Study Finds Networks Can Support Off-Peak Charging

Study Finds Networks Can Support Off-Peak Charging

A study is claiming to allay fears that energy grids run the risk of overload if electric vehicles achieve mass adoption.

The Electric Nation project has concluded that ‘duck curve’ scenarios in which the grid comes under unmanageable pressure caused by mass charging of EVs at peak times like weekday evenings can be avoided if drivers are incentivized to charge off-peak. It was carried out by electricity network operator Western Power Distribution across its operating region of Wales and central and south-western England.

Electric Nation studied the charging habits of 673 hybrid and full EV drivers between June 2017 and December 2018 and involved the operator giving them “incentives” to charge during non-peak periods such as the middle of the night, rather than when they returned from work. Electric Nation claims to be “the largest smart charging trial in the world”, with funding coming from Ofgem and delivery from “a partnership of EA Technology, Drive Electric, Lucy Electric GridKey, and TRL”.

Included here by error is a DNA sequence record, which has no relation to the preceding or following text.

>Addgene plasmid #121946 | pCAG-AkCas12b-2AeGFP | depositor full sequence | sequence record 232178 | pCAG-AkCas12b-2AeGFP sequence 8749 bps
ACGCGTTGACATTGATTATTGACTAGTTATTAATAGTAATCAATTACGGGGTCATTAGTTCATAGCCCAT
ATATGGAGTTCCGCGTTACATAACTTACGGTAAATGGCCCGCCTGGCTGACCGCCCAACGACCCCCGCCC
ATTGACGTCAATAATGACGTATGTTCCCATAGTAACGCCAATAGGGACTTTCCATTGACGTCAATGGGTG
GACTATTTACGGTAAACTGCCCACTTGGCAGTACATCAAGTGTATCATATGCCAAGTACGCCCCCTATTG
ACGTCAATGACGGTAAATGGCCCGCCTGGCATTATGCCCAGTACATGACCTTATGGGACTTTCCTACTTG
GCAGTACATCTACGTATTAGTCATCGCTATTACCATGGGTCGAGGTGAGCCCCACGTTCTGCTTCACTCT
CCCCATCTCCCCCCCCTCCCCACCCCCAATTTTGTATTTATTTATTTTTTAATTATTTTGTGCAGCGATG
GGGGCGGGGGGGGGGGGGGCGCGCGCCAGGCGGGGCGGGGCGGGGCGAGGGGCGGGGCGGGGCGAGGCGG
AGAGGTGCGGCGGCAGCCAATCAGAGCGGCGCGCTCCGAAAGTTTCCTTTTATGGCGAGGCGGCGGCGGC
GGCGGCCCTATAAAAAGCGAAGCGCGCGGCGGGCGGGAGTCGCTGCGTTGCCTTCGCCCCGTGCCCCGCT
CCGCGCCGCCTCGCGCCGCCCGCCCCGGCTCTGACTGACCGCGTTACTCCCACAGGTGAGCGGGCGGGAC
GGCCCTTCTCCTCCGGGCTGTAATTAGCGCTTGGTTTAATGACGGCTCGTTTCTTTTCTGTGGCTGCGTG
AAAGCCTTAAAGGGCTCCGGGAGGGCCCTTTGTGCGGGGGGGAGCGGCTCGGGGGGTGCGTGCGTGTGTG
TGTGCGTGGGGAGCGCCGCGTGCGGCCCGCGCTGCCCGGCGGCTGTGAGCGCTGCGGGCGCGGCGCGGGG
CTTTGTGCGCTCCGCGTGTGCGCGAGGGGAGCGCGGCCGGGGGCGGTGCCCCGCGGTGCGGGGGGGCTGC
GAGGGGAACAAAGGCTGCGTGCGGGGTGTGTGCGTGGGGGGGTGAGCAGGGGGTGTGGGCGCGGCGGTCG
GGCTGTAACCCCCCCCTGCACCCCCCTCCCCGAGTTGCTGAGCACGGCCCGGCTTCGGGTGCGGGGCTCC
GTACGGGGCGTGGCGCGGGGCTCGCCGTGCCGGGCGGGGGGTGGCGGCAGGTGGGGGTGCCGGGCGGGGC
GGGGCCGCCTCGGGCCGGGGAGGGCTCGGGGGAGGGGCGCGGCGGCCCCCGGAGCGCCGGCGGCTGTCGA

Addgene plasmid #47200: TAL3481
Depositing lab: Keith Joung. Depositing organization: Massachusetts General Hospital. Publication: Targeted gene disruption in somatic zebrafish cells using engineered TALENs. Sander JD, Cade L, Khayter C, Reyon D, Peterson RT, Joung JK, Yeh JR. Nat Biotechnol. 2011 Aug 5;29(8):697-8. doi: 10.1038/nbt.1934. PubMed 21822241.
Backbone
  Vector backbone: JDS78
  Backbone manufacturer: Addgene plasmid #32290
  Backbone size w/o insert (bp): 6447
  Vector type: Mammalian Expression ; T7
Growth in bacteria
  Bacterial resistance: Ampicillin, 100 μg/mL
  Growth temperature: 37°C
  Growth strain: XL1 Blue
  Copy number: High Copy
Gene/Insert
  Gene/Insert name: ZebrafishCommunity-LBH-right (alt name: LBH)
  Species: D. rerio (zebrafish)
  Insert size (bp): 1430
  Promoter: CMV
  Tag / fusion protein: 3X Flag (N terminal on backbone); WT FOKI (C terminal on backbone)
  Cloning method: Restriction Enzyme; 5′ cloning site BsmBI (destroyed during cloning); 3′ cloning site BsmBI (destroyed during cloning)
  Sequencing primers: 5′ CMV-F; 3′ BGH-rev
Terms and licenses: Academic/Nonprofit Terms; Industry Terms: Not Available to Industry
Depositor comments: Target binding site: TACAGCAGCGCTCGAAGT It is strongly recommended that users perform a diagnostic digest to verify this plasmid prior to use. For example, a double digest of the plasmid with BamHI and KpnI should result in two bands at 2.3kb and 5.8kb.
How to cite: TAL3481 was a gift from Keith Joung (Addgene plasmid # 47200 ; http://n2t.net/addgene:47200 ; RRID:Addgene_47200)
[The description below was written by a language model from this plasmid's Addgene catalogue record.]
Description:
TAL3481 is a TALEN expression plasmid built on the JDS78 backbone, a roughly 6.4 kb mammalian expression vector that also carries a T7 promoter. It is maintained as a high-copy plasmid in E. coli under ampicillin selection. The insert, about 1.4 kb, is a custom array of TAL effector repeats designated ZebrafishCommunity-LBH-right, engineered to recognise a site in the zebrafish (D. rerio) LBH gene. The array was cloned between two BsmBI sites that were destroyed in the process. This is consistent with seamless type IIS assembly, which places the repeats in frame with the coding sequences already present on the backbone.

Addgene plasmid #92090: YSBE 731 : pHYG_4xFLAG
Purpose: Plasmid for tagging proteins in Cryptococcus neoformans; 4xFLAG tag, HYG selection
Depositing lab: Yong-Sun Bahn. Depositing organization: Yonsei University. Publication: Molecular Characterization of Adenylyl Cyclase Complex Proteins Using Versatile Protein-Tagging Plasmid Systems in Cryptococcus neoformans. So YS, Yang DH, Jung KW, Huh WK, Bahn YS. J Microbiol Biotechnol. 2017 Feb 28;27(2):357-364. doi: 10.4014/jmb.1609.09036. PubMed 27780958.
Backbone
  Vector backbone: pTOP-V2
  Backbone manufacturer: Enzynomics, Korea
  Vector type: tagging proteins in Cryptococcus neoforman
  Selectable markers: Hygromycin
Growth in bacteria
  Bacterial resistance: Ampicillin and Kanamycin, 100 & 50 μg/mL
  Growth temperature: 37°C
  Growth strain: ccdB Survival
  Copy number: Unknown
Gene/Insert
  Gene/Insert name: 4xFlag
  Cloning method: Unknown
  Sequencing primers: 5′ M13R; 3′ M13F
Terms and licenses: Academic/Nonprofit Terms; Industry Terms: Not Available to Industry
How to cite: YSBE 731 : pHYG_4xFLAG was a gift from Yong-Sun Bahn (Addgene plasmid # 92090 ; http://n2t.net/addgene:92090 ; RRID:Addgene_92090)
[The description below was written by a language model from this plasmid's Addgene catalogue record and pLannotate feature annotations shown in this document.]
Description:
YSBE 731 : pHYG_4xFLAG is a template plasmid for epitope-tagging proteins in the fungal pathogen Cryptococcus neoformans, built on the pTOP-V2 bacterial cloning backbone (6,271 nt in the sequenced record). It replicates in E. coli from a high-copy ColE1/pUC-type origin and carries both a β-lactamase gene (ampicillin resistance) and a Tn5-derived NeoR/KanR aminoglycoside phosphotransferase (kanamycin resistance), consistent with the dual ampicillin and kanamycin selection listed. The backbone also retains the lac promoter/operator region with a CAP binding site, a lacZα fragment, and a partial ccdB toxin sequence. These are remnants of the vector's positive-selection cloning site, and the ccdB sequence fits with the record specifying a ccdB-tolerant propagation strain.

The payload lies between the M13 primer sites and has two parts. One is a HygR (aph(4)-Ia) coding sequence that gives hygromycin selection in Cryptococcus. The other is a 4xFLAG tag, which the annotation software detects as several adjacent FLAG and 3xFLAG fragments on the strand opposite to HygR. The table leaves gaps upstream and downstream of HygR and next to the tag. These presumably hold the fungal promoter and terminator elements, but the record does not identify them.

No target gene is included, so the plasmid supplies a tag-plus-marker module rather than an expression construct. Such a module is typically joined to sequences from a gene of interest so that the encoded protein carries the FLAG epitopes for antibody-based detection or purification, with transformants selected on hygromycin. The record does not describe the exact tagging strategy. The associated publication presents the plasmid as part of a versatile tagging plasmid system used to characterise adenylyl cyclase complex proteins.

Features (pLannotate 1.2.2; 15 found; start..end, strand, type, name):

Electric Nation also involved participants testing ‘smart charging’ technologies, including apps designed to reduce journey disruption. It found participating vehicles had an average charge time of over 12 hours but in most cases they would not charge for the entirety of that period. It also found the average charging session would commence with the vehicle’s battery already over 50% full and the average participant charged their vehicle three times per week.